OLD FRIENDS: CEO Darryl Chapman and Akooramak resident Jess Devine.
OLD FRIENDS: CEO Darryl Chapman and Akooramak resident Jess Devine. Jonno Colfs

Taking the past to the future

OUR CITY OUR FUTURE - Darryl Chapman

AKOORAMAK chief executive officer Darryl Chapman is watching the future very closely.

Major decisions at a governmental level mean major changes for the way aged care is run in this country.

And in this town.

Mr Chapman said changes to the way home care services are run will mean a shake-up at the community level.

"We currently provide in-home care for 26 Warwick residents,” he said.

"From March, the way these care packages are assigned by the government will change.

"Meaning if the resident wants to move towns or switch care providers, they can take their package with them, which they couldn't do previously.

"The packages had always been assigned to the provider, not the client.”

Mr Chapman said it meant more freedom and choice for the people who need the service and potentially more home care providers popping up.

"For instance Killarney Memorial Aged Care could possibly now start offering a home care service, if people who live in that area wanted to use them,” he said.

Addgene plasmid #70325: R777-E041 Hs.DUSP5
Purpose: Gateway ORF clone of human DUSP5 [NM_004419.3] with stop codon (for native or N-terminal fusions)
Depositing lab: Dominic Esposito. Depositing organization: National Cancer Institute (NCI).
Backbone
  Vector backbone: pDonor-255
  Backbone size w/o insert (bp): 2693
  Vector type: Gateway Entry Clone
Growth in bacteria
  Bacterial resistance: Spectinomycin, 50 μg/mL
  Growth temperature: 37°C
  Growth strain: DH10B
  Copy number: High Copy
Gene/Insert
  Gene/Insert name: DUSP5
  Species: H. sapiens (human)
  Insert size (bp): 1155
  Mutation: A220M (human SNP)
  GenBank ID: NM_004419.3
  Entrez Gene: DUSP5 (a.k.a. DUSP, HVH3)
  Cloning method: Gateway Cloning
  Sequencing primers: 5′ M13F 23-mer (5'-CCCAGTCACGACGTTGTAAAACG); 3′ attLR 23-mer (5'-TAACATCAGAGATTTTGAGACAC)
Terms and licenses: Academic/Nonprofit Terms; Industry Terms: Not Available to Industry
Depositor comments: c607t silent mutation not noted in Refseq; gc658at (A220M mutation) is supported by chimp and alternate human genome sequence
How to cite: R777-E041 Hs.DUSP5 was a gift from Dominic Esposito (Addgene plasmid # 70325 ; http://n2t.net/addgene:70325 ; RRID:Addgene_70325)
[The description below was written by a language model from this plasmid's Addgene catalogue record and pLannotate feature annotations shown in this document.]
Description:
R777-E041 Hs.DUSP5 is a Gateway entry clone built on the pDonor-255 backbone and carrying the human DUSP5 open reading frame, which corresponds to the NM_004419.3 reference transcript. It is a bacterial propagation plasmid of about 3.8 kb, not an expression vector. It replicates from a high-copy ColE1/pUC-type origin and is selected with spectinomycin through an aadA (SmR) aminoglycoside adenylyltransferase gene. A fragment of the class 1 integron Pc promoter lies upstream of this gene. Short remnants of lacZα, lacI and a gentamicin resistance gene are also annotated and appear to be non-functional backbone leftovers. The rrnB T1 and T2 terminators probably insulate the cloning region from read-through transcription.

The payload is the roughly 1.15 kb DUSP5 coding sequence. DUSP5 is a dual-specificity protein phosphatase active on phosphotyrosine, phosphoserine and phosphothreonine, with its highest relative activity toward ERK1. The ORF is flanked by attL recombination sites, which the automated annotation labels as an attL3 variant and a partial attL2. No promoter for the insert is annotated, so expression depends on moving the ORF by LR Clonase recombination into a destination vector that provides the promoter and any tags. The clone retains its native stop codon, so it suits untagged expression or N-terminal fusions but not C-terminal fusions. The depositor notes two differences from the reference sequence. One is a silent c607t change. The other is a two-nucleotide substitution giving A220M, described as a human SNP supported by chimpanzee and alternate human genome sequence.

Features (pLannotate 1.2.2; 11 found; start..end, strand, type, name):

Another big move for aged care in Warwick is the approval of at least a 90-bed home at Regency Park.

"This is great for the aging population in Warwick,” Mr Chapman said.

"Demand has always outstripped supply in town, so this is good.

"And it will also provide a large amount of skilled employment opportunities in the future, which may convince people to stay or come to Warwick for work.”

Mr Chapman arrived in Warwick 22 years ago and has been at Akooramak for 19 years.

"I grew up in Toowoomba and got a job in the public service after school finished,” he said.

"I was lucky enough to get a position as a hospital manager looking after Inglewood and Texas hospitals and that led to this job.

"I've always lived and worked in and around this area, I love it.”

Mr Chapman said the older generation should never be seen as a burden on society.

"They have so much to offer, so much history and the greatest stories,” he said.

"I take an active interest in the residents of Akooramak.

"Every day I try to get out from behind this desk and walk around and chat to people. I learn a lot doing that, and I get really attached to these people.”